Why You Need A Help Practice



The world is stressful AF right now, no? (Excuse my language.) Work, in general, can be stressful on a daily basis. While there are many tips and tricks to help manage this stress, one suggestion I hear on loop is to start a gratitude practice.


From my experience I can say it's actually super helpful. I’ve been in formal gratitude practice land since 2015(ish). It began at a healthcare conference I was speaking at. I snuck into a session where a gratitude researcher and expert was telling a room of physicians how gratitude could change their lives. Inspired, I thought, “Well, I wanna change my life.”


When I returned from that trip I started my gratitude practice, and while it didn’t really change my life like I expected, it’s definitely helped. I’m grateful for that help. And in times of increased stress and chaos, we can use all the help we can get. Which got me thinking... what if the help we need to get through this stress monster of a year can be found in the act of helping? What if, in addition to the gratitude list, we start a helping list?


By a “helping list” I don’t just mean a list of when you help others (though that is super helpful because it decreases stress). I also mean a list of when and how you help yourself.


So, your helping practice could be broken down into these buckets:


Help others

By helping others, you help yourself. Remember that Friends episode where Phoebe says that there is no selfless good deed? Well, I guess by all the research, she was right. #deepcut


“Helping others takes the mind and emotions off the self, allowing the mind to move past anxieties and rumination,” said Stephen G. Post, PhD, director of the Center for Medical Humanities, Compassionate Care and Bioethics at Stony Brook University. “Even when helping others as only external action, our emotions over time tend to shift to joy and kindness, especially with good role models.”


This makes sense. As human beings, we are wired for connection. When we go out of our way to help each other, we are fostering stronger connections. And there are so many ways to help others throughout the day, at work, at home, and out in your community. In corporate America that often looks like group volunteer opportunities, which is great! But giving comes in many different forms: giving your time, giving your money when you have $10 to spare, or giving your coworker an extra ten minutes to prep for your meeting.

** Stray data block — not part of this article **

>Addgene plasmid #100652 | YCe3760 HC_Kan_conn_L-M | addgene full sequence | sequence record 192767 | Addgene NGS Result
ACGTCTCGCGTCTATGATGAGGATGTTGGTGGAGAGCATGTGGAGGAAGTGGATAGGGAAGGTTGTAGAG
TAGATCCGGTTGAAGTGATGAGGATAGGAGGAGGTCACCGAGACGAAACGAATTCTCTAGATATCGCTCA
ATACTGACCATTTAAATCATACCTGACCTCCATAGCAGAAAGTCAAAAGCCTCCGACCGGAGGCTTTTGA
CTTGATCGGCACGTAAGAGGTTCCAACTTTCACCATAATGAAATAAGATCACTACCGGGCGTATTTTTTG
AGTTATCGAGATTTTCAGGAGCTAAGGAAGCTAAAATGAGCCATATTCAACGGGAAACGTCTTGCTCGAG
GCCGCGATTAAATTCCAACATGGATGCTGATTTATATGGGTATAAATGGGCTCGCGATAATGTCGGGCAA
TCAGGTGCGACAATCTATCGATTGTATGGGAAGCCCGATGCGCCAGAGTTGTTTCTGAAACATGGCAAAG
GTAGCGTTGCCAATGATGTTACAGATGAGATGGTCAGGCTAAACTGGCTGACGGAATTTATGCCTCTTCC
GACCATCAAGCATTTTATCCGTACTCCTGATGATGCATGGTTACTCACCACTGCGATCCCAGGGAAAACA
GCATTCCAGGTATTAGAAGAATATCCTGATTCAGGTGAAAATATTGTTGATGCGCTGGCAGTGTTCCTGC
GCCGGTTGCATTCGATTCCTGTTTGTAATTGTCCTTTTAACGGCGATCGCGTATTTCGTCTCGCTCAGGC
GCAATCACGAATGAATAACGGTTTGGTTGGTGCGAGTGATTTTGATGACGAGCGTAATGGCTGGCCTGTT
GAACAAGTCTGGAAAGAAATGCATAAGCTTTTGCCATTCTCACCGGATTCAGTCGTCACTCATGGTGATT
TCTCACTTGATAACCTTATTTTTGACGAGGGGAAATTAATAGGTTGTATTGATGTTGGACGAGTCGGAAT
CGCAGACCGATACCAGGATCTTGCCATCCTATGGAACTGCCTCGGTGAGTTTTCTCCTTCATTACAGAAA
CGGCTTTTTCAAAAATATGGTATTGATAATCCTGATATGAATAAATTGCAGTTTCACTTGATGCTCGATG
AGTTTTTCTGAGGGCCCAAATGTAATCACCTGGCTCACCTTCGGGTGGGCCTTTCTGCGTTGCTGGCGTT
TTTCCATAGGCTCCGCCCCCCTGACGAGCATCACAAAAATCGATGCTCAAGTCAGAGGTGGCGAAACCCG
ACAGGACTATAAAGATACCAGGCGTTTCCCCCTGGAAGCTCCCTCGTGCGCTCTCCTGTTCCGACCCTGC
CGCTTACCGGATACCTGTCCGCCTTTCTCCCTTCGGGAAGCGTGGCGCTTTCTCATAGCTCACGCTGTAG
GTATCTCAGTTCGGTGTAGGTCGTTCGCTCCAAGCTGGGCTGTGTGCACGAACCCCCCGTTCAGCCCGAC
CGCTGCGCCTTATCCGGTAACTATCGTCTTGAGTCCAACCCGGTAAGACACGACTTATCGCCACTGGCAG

Ask for help

When we’re stressed, anxious, or overwhelmed it can be increasingly difficult to ask for help. Our brain can go into lizard mode and we start doing everything we can to protect ourselves which can turn into a thought process of: I have to do this on my own. I don’t want to be a burden. If I ask for help, I’ll be seen as someone who can’t get the work done. We clutch at every ounce of control we think we have and refuse to simply admit: I’m struggling.


It may feel physically painful to tell yourself, “It’s ok to not be ok, and it’s alright to lean on others for support.” Do it anyway. Delegate. Seek support. Get vulnerable. Not only will it ultimately benefit your mental health, it’ll make people you lean on happier. As Lorie Corcuera, CEO and Cofounder of SPARK Creations, says, “When you ask for help, you allow others to experience the happiness that comes from giving.”


Help yourself

The work world is too demanding, especially in times of crisis, and it often tricks us into believing that we’re selfish, self-obsessed, or bold if we choose to prioritize self-care. Unless you’re actively narcissistic and choosing yourself over other people all the time, then none of that other stuff is true! Fight for your time to practice self-care because no one is going to do it for you.


Set boundaries. Block time in your day for deep work. Take a long lunch so you can make something nourishing. Take the afternoon off to go for a hike. Ask for help. You deserve to take care of yourself first. And, you need to! If you don’t take care of yourself, how are you going to extend care to those around you?


As you write your list o’ help, don’t neglect this last point. Helping others at the expense of your health can lead to emotional and physical exhaustion which prohibits your future ability to help… so, don’t do that. Help yourself. You deserve it. And help others.